Over the last couple of weeks, I made three trips into the mountains around Oaxaca. It can be tough going once you start to drive up the narrow and twisty mountain roads, but the reward is cleaner and fresher air, pine trees, and a bit of exercise. Oaxaca is a pretty town with a lot to do, but after a few weeks, the traffic and the pollution start to get old.

Two of those trips were hiking trips with Hoofing It In Oaxaca, a small company that offers a schedule of various walks each week, on Tuesday and Friday. The transportation cost (in private chartered mini buses) is 120 pesos, to which you must occasionally add local guiding fees and/or entrance fees to the land.

My two hikes in the mountains around Oaxaca

Flowers from a cactus? (Llano Grande) (mountains around Oaxaca)

San Pablo Quatro Venados

On February 17 I joined Larry the organizer, his little dog, and a couple of dozen hikers (most of then seniors, all of them expats or visitors) for a mostly flat hike on a little-used dirt road near the village of San Pablo Quatro Venados.

For over an hour our bus climbed along a narrow dirt road whose turns got increasingly tighter but which provided amazing views over the valleys and mountains of Oaxaca state. It boggles the mind how people survive in such isolation. It must cost a fortune to truck all their supplies up there. The place had a school, but looked rugged and dusty.

Hike #1 near San Pablo Quatro Venados (mountains around Oaxaca)

Hike #1 near San Pablo Quatro Venados

We took a bathroom break (no running water) then started our hike on the quiet dirt road. The air was fresh and clean, even though the sun beat down as fiercely as in Oaxaca, and there was virtually no shade. Once in a while we would pass a house, a local with a donkey, or a proud-looking turkey.

Every time a car came through (which wasn’t too often fortunately) it raised a cloud of dust. Before too long my dark brown shoes had acquired the light brown colour of the soil. After about 75 minutes, we found a spot of shade to eat our lunches, then walked back the way we came.

At 1:30 school let out, and groups of cheeky children appeared on the road. We exchanged some “hola” and “buenas tardes” and I snapped a few pictures. The hike itself was uneventful and I met some nice American and Canadian people, including a 77-year old woman from Toronto. I hope I’m still hiking when I’m 77!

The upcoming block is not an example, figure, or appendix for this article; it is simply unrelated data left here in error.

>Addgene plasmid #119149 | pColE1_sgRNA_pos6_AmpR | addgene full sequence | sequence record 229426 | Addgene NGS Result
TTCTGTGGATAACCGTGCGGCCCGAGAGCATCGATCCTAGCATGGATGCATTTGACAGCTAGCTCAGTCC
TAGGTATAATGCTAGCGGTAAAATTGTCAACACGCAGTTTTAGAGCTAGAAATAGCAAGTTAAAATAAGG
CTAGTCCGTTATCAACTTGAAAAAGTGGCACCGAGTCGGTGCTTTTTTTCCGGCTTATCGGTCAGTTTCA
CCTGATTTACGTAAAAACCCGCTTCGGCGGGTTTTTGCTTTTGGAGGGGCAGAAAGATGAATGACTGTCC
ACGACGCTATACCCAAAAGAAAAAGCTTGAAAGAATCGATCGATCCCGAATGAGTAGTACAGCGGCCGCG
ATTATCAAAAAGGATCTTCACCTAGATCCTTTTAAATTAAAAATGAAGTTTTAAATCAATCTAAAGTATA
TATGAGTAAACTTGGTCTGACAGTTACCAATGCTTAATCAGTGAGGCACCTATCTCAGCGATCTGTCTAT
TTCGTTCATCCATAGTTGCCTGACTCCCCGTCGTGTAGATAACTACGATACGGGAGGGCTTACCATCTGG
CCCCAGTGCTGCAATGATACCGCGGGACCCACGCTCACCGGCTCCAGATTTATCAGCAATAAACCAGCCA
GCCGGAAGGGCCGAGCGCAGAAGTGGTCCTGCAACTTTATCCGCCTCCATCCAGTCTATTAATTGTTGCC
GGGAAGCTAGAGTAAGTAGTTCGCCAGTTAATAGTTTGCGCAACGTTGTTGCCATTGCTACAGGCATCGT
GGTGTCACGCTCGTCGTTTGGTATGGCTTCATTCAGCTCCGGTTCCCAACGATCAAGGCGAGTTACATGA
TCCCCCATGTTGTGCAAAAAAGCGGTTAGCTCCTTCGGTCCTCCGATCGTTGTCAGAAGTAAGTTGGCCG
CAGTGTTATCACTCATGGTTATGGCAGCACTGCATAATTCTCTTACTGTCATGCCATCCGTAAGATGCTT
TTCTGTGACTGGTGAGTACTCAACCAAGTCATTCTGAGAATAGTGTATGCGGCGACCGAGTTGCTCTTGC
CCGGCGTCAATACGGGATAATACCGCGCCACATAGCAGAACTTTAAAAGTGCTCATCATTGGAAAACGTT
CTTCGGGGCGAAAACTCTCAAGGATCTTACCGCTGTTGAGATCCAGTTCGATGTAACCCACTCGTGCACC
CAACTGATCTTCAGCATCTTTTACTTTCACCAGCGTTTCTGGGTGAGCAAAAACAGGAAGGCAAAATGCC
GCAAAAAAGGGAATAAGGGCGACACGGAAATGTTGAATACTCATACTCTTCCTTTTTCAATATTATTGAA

School is out! (San Pablo Quatro Venados) (mountains around Oaxaca)

School is out! (San Pablo Quatro Venados)

Llano Grande

On February 27, I went on my second hike with Hoofing It In Oaxaca, this time to a trail near Llano Grande, a village in the Sierra Norte mountains at an altitude of about 3500 metres.

Halfway through the two-hour drive, our bus broke down on the highway. We were told this had never happened before with this company. Cell phone reception was almost non-existent, but eventually Larry was able to place a call to a colleague who dispatched another bus to meet us. We were stranded on this mountain road for two hours.

Hike #2 started with bus problems (mountains around Oaxaca)

Hike #2 started with bus problems

Everyone took the situation in stride, slapped on some sunscreen, and started chatting with everybody else. We had planned a day outdoors, away from the fumes of the city, and that’s what we were getting, although not exactly the way we had anticipated.

Part of the group decided to go back to town when a mini-van coming in the other direction offered us a ride for 30 pesos (less than $3) per person. But the rest of us were curious to see how the day would unfold!

Another bus did show up eventually, much less comfortable than the original one, but it got us to the trail head about an hour later.

Majestic pine trees all around (Llano Grande) (mountains around Oaxaca)

Majestic pine trees all around (Llano Grande)

The landscape that greeted us was nothing like down below in Oaxaca. The first part of the trail was a jeep track through a forest of tall pine trees jutting into the sky. The air was fresh, even cool, but the sun was hot, and pine scents drifted on the breeze.

Our local guide explained some characteristics of the flora that we encountered. Pretty soon we were on a narrow dusty trail along the edge of a mountain, taking care not to slip into the void. We came across giant maguey plants and trees with peeling bark (forgot their name). This trail took us to a vertiginous view point over the densely forested slopes.

Landscape from the viewpoint (Llano Grande) (mountains around Oaxaca)

Landscape from the viewpoint (Llano Grande)

Because of the time wasted with the bus break-down, we had to turn back and return to our starting point after less than an hour, instead of hiking the original three-hour loop. I still felt that the hike was worth it though.

Après-hike

Once back in town, I ended up on the roof terrace of Pragua, a local bar and restaurant, sharing a pitcher of sangria with Brennan, an American man I met on the hike. A very good conversation followed, but we both turned in early, feeling tired and in need of a shower.

I did another trip into the mountains around Oaxaca with Josée on February 20 using colectivos (shared taxis) to get to a site called Hierve el Agua, but this will be for another post!